Friday, July 20, 2012
[Opinion] On Behaving as a Major World Power
1. The BBC reported today (Thursday, July 19, 2012) (BBC News 2012): "Russia and China have vetoed a UN Security Council resolution proposing further sanctions on Syria, prompting an angry Western response."
By vetoing the UN Security Council resolution, I have the impression that both Russia and China do not act as a major power should.
How should a major power act?
Every nation acts on its national interest.
But beside naked national interest, a major power's action should be guided by certain universal moral values such as the sanctity of life and freedom.
I think this is what distinguishes the US and the West from Russia and China in the current Syrian crisis.
While Russia and China foreign actions are just national interest, US foreign actions has a moral tone to it.
The genius of American foreign policy is that it acts on its national interest within a moral framework.
2. American foreign policy has both idealistic and realistic elements.
Idealistically, America promotes certain moral values such as the "inalienable rights" to "life, liberty and the pursuit of happiness" (from the United States’ Declaration of Independence).
Realistically, like other nations, America acts on its national interest.
What is distinguishing about US action is that, by and large, it is within what is permitted by its moral values.
By and large, the US acts on its national interest within the confine of its moral values.
3. Morality is normative and concerns with such notions as what is obligatory, optional, impermissible, permissible and omissible.
A moral framework will divided or parse actions into these categories.
The Traditional Threefold Classification of these notions looks like this (McNamara 2010):
(a) One ought to act on what is obligatory to act.
(b) One is forbidden to act on what is impermissible to act.
(c) One is permitted to act on what is obligatory or optional to act.
(d) One can omit to act on what is optional or impermissible to act.
4. My impression is that for the US, its moral values are a major constraint on its national interest:
(a) For its foreign actions, the US does not act on all that it is obligatory to act.
The US act on some, but not all, that it is obligated to act by its moral values.
When an action is obligated by its values and in its national interest, the US tends to act on it.
When an action is obligated by its values but is against its national interest, the US tends not to act on it.
(b) For its foreign actions, the US usually do not act on what is forbidden to act.
When an action is forbidden by its value and is against its national interest, the US would not act on it.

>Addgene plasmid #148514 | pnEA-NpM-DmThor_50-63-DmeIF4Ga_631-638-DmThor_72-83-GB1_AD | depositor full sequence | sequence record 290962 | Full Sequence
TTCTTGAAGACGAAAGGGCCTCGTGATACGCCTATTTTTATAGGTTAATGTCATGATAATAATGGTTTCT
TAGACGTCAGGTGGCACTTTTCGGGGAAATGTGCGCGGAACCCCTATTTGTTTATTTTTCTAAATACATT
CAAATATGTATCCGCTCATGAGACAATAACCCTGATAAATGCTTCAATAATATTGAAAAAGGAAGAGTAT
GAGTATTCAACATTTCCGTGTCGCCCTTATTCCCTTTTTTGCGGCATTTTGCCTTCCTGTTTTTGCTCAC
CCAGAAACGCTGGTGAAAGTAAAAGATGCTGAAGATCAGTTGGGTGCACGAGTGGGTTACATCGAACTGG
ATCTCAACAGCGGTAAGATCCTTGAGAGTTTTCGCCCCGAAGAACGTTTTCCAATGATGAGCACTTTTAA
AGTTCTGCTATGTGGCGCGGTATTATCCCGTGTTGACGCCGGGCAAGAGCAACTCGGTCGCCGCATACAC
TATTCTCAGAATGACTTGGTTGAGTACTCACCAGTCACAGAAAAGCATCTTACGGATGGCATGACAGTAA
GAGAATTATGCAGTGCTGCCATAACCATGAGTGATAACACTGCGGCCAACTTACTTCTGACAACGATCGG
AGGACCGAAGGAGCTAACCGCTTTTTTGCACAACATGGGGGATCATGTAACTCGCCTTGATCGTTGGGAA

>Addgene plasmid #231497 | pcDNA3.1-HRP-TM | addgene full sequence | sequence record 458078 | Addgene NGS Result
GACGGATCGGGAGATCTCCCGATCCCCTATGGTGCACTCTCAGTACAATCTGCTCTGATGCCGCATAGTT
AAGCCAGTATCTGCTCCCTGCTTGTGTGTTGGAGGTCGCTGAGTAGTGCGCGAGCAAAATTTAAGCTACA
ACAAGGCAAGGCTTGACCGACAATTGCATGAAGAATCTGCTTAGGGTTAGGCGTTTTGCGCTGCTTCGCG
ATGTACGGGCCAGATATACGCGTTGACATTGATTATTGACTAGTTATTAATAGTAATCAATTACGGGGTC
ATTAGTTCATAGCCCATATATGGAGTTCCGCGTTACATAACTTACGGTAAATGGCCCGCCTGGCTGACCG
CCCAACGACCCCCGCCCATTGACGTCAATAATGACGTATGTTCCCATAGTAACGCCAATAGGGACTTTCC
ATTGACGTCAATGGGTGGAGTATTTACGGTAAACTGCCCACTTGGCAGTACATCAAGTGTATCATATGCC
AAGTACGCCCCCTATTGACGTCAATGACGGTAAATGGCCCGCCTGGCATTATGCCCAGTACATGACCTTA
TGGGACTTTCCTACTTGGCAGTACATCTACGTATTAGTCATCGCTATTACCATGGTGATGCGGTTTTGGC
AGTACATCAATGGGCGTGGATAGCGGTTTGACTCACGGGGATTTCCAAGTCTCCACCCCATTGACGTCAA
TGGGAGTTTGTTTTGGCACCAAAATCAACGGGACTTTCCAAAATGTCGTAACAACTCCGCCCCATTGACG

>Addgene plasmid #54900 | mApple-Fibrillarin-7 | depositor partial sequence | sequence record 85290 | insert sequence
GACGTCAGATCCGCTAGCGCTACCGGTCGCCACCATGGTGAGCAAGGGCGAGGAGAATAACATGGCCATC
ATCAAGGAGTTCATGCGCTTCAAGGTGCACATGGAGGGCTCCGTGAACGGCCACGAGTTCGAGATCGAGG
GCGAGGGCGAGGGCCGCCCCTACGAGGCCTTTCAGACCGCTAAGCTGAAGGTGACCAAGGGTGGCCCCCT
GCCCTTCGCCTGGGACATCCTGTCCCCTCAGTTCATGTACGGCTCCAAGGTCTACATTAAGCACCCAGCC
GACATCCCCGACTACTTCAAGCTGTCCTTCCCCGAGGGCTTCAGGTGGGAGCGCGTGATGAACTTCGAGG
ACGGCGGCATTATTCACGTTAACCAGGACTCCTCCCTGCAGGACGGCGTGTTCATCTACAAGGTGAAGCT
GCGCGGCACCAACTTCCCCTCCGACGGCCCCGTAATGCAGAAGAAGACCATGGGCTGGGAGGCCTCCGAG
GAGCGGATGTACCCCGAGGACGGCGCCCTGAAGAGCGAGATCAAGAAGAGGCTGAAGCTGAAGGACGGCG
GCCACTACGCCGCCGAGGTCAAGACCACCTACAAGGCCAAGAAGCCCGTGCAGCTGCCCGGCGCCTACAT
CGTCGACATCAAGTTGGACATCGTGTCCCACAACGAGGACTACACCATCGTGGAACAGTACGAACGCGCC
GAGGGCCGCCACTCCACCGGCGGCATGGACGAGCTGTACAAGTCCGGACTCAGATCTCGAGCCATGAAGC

When an action is forbidden by its value but is in its national interest, the US tends not to act on it or if does act, then act covertly.
5. A look at the Diagram above tells us that that one cannot omit to act on what one is obligated to act.
What is obligatory is not omissible.
This is the usual criticism of the US: it does not do all that its values require or obligated it to do.
The idealist asks: Why did the US and NATO bombed Muammar Gaddafi's Libya last year and not Bashar al-Assad's Syria this year?
Both the Libyan and Syrian peoples aspire to freedom.
What is the difference?
The realist replies: the national interest of the US and the West is different in Libya than from Syria.
That is why the US and NATO will not involve themselves military in Syria at this time.
American foreign policy has both an idealistic and a realistic element.
6. I heard in the CBC News tonight that the Russian Foreign Minister criticized the US for harboring motives other than helping the Syrian people: since Assad's Syria is a close ally of Iran and since Iran is against the US, the US wants a regime change in Syria to weaken Iran.
But if we accept the premise that all nations should act on their national interest, then this is no criticism of the US at all.
Should the US act on other than its national interest?
Should Russia or China?
What distinguish the US from Russia and China is that besides naked national interest, its actions are constrained by its moral values.
From an idealistic viewpoint:
(a) the failure of the US is that it does not do all that it is obligated to do by its own moral values; and
(b) the success of the US is that, by and large, it does only what is permitted by its own moral values.
How should a major power act?
Beside on its national interest, a major power should act morally.
As should be for all nations.
BBC News. 2012. Syria conflict: West 'appalled' by Russia China UN veto. July 19.
McNamara, Paul. 2010. Deontic Logic. In The Stanford Encyclopedia of Philosophy, ed. Edward N. Zalta.